Updated: Jun 1
We have learned that one of the key risk factors for dementia is a lower level of education received early on in life. Put another way, the more education we had in childhood, the more likely it is that we will have more intellectual reserve to draw upon in the face of neurodegenerative processes.
I’m old enough to remember not being allowed to bring a calculator into standardized tests like the SATs. And while I appreciate all the conveniences afforded by technology, I am also grateful to have grown up in an era when we still had to memorize phone numbers and find our way around without GPS. I can still remember some of those numbers now, and they come in handy when creating passwords.
In his book Limitless, Jim Kwik uses the term Digital Dementia, as coined by neuroscientist Manfred Spitzer, to describe how we are collectively losing the ability to remember things because of over reliance on digital technology. Our short-term memory pathways can atrophy due to underuse, just as our muscles will weaken and waste away when we don’t use them.
Dr Maria Wimber notes that our memories are strengthened when we repeatedly recall things, whereas irrelevant information is constantly being eliminated. So when we don’t make an effort to remember things because we know that we can just look them up, we may actually be weakening recall mechanisms in the brain.
Whether technology helps or harms our brains is still a highly controversial topic within research circles, but if we want to maximize brain function it makes sense to be proactive in training it. So how exactly do we go about training the brain? There are a number of apps and websites that claim to train the brain through games and exercises that target memory, focus, processing speed and so on.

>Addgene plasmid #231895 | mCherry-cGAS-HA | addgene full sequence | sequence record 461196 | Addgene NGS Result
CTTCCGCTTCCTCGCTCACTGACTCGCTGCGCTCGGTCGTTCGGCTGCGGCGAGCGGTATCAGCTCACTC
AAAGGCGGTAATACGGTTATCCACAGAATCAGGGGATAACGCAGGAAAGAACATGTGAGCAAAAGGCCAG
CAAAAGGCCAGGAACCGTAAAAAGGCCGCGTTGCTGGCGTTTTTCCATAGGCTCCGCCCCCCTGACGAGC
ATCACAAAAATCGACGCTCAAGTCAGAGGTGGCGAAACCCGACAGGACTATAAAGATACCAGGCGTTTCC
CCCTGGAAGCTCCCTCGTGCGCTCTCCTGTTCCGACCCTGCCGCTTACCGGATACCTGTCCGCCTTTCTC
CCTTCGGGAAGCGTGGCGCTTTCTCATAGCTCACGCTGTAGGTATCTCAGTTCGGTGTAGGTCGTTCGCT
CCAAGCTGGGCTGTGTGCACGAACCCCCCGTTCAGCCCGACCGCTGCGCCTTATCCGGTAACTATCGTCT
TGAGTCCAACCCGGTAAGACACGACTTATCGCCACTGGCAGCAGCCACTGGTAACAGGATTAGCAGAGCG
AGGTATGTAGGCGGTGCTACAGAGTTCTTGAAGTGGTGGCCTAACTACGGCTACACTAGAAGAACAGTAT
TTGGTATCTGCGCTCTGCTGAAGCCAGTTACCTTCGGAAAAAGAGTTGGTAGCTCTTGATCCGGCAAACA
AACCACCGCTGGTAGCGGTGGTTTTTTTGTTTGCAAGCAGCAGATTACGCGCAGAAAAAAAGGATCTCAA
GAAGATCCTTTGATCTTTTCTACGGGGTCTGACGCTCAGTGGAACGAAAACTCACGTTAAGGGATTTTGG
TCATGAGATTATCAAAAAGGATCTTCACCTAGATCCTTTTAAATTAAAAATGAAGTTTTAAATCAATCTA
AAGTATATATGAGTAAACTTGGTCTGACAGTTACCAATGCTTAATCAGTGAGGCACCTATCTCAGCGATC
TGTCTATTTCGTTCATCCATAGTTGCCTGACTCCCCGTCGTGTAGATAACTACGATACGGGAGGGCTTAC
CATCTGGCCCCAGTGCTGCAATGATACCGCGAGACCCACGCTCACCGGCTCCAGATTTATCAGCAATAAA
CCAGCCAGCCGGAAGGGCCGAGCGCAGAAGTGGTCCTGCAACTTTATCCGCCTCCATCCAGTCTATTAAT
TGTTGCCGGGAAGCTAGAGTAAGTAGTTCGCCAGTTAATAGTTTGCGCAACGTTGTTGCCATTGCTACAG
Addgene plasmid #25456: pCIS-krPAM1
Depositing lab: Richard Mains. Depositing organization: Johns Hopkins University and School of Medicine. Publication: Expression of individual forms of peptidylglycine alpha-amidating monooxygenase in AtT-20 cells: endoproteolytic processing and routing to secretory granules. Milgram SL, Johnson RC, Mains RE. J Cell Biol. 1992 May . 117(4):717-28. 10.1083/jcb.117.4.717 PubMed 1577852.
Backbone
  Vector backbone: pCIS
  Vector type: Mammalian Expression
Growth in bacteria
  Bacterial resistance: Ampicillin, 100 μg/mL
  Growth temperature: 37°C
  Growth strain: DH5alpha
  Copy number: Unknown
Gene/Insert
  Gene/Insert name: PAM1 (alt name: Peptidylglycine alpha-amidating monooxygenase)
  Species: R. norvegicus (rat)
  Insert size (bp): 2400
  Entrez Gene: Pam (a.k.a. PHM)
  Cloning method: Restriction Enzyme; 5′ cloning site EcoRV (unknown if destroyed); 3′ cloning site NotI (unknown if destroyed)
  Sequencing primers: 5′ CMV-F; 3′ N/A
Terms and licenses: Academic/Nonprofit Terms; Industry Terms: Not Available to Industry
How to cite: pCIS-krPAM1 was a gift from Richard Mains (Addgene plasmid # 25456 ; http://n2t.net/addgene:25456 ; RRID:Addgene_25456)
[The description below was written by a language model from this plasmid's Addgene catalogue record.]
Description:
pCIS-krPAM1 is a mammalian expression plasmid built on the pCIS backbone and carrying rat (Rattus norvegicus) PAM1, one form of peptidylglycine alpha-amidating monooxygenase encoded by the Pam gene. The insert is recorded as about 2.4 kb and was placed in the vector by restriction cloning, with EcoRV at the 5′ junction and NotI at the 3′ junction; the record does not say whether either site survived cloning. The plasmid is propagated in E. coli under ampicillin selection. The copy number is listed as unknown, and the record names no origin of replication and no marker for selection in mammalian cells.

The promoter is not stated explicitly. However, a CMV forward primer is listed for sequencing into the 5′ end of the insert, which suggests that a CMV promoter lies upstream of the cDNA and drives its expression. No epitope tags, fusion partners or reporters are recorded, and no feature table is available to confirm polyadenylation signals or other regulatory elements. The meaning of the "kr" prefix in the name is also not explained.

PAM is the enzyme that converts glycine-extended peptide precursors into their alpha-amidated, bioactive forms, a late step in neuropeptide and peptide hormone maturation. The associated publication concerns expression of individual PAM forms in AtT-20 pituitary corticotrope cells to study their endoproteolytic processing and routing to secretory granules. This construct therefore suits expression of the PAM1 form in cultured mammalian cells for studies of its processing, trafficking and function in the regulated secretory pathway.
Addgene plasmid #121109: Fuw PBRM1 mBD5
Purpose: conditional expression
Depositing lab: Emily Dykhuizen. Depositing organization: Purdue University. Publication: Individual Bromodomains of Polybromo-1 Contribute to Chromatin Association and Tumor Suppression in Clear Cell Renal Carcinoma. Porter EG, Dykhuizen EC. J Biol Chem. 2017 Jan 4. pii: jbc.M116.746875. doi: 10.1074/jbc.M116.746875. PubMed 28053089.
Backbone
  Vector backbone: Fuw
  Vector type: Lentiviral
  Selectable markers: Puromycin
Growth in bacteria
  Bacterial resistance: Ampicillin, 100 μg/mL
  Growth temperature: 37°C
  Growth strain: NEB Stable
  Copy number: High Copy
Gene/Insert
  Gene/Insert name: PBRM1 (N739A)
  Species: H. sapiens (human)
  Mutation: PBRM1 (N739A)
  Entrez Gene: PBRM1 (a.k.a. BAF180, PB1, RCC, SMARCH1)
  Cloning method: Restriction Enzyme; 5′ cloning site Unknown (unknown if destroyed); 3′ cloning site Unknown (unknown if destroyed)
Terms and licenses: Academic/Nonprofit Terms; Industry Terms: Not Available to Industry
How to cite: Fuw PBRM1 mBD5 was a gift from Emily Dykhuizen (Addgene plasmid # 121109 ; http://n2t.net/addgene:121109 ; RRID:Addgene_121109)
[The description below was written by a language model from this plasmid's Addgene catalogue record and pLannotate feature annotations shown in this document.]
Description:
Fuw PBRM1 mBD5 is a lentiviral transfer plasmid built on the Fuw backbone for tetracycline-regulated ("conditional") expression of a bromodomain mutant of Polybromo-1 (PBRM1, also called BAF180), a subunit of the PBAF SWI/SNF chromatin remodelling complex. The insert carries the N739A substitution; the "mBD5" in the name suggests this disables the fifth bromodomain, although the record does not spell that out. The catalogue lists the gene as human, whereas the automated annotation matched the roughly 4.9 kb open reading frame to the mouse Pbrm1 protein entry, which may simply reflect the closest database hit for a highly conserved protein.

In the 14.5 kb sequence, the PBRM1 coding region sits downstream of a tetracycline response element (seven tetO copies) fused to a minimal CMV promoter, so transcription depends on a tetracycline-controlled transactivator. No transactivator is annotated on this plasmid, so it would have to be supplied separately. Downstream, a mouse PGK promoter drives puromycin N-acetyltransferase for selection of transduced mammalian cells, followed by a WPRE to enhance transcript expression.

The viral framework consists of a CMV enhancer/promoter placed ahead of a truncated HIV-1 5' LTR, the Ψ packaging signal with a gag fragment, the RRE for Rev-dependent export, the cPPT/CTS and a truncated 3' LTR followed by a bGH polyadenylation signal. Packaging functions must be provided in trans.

While I have had fun playing with the app Lumosity, I prefer to engage my brain by using it to help me in my everyday work and life. For example, I have found it tremendously helpful to memorize my credit card number so that I can enter it for online purchases without having to go to my purse to reference it every time.
Exercise and movement of any kind has been strongly correlated with preservation of brain function, but certain sports like table tennis have been shown to be particularly beneficial because they combine aerobic fitness with mental challenge. Dr Wendy Suzuki at NYU postulates that this is due to the demands of the sport, including fine motor control and hand-eye coordination, as well as anticipatory analysis and problem solving while rapidly assessing the speed and spin of the ball.
There are myriad ways to train the brain to improve memory, attention, and cognitive functions. I have found that it is easier to engage in such training when I make it fun and easy for myself.
As a child I loved reading - I would voraciously consume any books that came my way. My mother loved novels, too, but she taught me that reading was a pleasure to be indulged in only after the work was finished. During my adolescence, books also became an escape from the discomfort of parental discord.
In college, I found reading to be my procrastination activity of choice, and I would put myself on a strict diet of no fiction reading during exam times. This “fiction fast” lasted throughout much of medical school and residency, as I turned to more virtuous reading of nonfiction self-help and parenting books.
And then I found myself listening to audible books and podcasts rather than reading, so that I could train for triathlons and distance running events while learning. While listening to books was fun and easy, it was a technology shortcut that was passive and somehow lacked something.
Just do it
I rediscovered my love of children’s literature when reading to my own kids. We share many happy memories of me doing the different voices of Harry Potter characters with British accents as I read to them. Turns out reading is one of the easiest and most important ways to train our brains.
And so is creating art. Or playing a musical instrument. Or learning just about any new skill, whether it’s gardening or cooking or speaking Italian. What the brain needs is new challenges and stimulation. Like my aerobic capacity or muscle strength and flexibility, I get to use my brain’s remarkable functions or lose them with disuse,
So I’d encourage you to inventory what you are already doing to train your brain to keep it fit. Perhaps it’s part of your daily work activities already. Just becoming aware of the hazards of technology is the first step to figuring out how we want to use it to enhance our lives. We can choose to strengthen our brains instead of allowing them to grow flabby with disuse and engorged with the junk food of our internet feeds.
Brain supercoach Dr Jim Kwik uses simple and accessible tools to teach important training techniques like speedreading, memory, executive function and reasoning. His writing style is engaging and entertaining, as well as highly informative.